In March, Arkansas families experienced major disruption as schools were forced to close in response to Covid-19. Parents and guardians grumbled and moaned as work and home lives were transitioned to accommodate virtual learning. We told ourselves that if we could just make it until May, the pandemic would be over, and school would return to normal in the fall.
Stress is often uncomfortable, but good stress is completely necessary. A healthy amount of stress helps us navigate difficult situations, identify potential emergencies and keeps us alert, focused and task oriented.
“We are getting a divorce.” It’s a sentence every parent hopes to avoid, but separation and divorce happen. In fact, Arkansas has the second highest divorce rate in the country. When the family unit is disrupted, the children involved often feel as if their world has been turned upside down. During this period, you can expect your child(ren) to experience a wide array of emotions including anger, sadness, blame, etc. As a parent, it’s imperative that you allow your child(ren) the time to process their emotions and create a safe place for them to ask questions and disclose fears about the future.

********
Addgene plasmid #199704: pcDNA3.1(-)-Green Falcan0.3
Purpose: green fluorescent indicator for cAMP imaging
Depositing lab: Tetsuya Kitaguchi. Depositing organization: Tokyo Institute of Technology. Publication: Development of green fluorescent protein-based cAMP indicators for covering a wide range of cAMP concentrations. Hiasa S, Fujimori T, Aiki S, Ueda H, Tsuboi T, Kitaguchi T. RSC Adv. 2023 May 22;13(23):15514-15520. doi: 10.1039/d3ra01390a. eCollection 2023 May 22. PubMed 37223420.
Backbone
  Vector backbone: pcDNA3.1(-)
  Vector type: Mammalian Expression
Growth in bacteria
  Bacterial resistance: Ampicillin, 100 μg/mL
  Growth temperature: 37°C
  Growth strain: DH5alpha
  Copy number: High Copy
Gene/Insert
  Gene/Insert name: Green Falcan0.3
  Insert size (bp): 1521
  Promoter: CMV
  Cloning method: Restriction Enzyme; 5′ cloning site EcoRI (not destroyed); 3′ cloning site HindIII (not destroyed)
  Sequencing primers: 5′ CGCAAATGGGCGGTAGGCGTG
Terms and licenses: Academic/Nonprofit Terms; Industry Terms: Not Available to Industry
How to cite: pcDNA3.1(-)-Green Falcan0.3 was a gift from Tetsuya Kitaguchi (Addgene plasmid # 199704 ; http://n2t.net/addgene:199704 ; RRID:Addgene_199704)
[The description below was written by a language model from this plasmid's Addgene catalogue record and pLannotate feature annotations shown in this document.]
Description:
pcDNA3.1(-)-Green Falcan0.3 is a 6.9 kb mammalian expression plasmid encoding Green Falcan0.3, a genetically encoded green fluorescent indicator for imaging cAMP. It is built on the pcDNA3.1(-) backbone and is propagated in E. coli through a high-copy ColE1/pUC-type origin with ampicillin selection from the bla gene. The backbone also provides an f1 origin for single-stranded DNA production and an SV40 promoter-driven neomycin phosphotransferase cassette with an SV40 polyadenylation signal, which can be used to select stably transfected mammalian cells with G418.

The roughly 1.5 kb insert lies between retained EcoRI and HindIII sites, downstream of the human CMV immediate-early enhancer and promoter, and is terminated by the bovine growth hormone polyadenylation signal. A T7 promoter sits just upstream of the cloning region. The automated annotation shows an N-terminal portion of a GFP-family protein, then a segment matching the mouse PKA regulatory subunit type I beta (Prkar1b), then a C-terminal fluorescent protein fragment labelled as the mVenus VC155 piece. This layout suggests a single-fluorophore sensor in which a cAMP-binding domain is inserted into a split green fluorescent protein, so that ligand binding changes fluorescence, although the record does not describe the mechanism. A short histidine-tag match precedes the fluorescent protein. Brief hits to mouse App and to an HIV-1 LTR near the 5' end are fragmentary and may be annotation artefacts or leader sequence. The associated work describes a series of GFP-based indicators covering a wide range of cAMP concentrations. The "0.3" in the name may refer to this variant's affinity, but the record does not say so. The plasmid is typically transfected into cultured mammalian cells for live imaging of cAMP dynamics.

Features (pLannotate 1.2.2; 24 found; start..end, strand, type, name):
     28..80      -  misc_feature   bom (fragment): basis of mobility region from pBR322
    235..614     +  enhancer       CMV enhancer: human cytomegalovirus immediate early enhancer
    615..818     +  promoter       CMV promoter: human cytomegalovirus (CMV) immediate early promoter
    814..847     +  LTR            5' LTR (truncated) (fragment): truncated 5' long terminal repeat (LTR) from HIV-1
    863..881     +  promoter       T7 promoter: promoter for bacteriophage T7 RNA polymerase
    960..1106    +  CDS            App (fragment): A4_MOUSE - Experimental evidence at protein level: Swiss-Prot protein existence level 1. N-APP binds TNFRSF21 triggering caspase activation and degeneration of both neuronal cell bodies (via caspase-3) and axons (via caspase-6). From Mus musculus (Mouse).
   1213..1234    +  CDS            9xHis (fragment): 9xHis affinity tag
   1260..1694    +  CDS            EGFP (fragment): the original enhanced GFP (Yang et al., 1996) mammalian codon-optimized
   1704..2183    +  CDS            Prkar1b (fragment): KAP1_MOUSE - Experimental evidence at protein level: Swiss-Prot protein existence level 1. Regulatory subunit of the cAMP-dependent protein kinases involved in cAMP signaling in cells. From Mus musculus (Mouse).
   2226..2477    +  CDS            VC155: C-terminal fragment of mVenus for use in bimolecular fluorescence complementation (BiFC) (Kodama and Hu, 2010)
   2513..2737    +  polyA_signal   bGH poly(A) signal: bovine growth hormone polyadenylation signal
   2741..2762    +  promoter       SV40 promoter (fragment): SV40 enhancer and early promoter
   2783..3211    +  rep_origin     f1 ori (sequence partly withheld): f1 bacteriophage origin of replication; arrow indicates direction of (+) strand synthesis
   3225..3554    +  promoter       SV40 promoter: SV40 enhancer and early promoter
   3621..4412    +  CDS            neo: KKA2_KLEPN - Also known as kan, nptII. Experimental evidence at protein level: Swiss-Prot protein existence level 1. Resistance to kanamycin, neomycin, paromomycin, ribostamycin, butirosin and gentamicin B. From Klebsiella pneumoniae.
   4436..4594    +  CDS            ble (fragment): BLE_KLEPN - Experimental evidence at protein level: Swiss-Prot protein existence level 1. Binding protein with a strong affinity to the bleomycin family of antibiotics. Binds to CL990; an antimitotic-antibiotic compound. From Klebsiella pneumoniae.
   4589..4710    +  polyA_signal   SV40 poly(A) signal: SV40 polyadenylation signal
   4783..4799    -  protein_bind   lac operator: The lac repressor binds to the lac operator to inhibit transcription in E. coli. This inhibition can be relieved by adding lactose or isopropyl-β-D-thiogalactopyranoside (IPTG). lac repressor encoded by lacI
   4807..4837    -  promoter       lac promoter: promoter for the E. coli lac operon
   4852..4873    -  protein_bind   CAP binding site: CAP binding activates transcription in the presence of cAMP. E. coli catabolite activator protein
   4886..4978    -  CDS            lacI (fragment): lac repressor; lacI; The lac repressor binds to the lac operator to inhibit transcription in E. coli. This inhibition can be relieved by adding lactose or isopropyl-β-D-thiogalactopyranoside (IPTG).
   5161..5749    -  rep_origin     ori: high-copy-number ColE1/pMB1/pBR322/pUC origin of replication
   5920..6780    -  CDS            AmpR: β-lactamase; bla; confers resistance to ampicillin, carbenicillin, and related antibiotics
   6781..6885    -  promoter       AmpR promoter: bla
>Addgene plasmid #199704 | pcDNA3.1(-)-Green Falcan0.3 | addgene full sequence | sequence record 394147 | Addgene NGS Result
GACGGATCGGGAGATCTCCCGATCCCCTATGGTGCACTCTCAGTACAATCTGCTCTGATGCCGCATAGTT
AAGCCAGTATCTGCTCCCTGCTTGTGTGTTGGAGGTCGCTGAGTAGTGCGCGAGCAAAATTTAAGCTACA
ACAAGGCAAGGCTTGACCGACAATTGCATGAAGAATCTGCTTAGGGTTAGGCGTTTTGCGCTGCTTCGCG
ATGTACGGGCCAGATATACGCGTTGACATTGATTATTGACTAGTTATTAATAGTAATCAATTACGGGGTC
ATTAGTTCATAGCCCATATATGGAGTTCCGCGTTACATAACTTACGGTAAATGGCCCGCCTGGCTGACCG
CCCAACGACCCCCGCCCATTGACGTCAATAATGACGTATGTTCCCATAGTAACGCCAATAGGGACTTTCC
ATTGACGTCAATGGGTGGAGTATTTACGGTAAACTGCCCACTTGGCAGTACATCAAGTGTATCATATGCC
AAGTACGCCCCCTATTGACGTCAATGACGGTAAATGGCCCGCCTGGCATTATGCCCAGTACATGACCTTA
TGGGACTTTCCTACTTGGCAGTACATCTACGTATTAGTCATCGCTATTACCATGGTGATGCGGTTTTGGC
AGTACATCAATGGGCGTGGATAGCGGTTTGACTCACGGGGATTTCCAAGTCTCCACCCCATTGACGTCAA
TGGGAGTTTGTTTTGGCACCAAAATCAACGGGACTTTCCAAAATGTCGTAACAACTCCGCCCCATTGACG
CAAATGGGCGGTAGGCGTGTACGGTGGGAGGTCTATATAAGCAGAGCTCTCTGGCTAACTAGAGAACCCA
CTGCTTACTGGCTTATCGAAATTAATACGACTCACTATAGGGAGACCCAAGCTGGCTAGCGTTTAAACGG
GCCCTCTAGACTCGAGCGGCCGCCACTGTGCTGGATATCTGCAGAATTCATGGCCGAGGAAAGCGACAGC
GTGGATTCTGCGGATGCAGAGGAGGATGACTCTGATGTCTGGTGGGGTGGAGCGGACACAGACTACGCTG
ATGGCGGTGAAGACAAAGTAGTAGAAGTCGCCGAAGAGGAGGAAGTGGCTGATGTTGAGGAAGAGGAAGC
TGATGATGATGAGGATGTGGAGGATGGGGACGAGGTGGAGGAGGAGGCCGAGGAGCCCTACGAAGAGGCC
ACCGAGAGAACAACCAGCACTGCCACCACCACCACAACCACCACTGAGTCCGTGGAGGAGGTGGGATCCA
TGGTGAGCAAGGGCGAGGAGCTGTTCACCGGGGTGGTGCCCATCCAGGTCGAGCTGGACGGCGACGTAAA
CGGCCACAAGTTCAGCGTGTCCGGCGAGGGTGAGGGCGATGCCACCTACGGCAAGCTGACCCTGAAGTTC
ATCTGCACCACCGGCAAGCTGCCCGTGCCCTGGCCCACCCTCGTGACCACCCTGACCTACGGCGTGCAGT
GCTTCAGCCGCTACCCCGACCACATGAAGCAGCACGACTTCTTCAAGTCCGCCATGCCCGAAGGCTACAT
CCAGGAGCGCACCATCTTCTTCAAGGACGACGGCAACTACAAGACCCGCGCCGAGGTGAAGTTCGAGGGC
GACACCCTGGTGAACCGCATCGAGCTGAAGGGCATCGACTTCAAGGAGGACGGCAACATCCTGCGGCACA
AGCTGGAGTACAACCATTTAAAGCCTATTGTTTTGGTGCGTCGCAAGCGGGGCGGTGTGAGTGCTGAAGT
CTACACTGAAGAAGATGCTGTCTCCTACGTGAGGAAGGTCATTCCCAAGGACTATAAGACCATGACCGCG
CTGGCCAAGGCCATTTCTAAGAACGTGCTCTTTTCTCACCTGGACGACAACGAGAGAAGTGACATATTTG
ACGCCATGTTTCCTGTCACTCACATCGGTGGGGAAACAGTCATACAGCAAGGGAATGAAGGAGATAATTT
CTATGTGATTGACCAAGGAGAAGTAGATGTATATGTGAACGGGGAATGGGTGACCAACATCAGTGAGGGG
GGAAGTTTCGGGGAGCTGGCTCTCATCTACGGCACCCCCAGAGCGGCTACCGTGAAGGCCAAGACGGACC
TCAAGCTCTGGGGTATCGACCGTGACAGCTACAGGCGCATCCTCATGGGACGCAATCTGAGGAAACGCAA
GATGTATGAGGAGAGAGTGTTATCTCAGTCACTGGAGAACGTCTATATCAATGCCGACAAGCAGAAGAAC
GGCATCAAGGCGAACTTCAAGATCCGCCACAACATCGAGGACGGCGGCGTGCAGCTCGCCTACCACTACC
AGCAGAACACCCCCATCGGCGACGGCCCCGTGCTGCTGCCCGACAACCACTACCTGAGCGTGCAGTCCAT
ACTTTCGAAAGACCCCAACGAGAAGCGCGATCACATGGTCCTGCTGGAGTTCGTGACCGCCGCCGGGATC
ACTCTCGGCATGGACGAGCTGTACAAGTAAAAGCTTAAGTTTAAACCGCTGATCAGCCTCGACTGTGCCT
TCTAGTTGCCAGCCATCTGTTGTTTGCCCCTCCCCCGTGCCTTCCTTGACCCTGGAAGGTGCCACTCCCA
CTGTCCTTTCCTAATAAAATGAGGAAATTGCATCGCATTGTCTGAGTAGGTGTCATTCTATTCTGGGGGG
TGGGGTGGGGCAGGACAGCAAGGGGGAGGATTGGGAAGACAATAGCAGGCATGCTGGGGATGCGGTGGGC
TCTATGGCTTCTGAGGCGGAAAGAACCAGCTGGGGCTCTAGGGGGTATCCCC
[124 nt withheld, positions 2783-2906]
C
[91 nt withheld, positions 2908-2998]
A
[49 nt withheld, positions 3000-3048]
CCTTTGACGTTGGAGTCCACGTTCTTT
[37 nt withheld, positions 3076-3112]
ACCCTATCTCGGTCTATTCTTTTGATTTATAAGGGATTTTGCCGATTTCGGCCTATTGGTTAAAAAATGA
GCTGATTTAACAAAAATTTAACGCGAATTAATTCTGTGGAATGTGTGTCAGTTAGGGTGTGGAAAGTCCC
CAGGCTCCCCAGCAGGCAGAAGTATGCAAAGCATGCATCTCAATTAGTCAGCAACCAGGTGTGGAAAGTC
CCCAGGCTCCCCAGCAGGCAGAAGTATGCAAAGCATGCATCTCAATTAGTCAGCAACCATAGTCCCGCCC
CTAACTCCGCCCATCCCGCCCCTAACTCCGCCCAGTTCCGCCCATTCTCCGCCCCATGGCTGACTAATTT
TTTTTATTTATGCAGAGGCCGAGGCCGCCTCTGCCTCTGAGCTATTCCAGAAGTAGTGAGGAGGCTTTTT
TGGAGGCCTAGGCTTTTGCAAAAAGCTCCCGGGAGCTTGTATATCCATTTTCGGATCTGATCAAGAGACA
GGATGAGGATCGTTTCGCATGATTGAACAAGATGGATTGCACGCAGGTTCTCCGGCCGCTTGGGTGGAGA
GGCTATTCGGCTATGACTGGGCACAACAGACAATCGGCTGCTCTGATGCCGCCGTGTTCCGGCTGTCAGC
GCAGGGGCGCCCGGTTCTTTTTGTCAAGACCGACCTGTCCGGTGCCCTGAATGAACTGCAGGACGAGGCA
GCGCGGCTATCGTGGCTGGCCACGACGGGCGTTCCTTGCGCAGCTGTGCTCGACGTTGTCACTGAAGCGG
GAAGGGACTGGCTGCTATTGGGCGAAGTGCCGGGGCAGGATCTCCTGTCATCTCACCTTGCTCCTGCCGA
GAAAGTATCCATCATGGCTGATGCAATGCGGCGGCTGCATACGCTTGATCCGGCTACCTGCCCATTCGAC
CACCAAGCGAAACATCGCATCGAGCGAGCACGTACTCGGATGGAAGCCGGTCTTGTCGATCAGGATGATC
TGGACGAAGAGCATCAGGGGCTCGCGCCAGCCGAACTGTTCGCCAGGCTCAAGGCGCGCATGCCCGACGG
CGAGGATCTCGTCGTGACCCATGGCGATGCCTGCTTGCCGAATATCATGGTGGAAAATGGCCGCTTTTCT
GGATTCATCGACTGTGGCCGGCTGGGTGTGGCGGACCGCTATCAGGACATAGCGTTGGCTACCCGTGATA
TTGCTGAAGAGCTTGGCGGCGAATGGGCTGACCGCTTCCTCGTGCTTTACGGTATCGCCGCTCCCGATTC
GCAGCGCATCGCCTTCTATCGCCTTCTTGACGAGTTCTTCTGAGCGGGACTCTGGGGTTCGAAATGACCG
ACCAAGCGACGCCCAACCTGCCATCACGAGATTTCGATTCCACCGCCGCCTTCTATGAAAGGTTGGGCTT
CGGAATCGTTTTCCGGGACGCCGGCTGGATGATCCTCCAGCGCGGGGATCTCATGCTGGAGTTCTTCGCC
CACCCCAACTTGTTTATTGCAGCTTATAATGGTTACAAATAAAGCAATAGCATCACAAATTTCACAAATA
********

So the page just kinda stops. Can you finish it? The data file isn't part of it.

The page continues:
Over the past several decades the number of Americans struggling with eating disorders has steadily increased. A study published in 2011 indicates that approximately 20 million females and 10 million males in this country struggle with some form of an eating disorder.
Grief is personal and affects everyone differently. For the child and adolescent population, grief is often complex to identify. Common symptoms include sadness, anger, numbness, irritability, defiance, mood irregularity, depression and anxiety.
For parents, the first step in helping your child overcome grief is recognizing that all behavior is purposeful. Studies indicate that the part of the brain associated with emotional regulation is not fully developed until early adulthood. Therefore, children experience, process, and respond to emotions differently.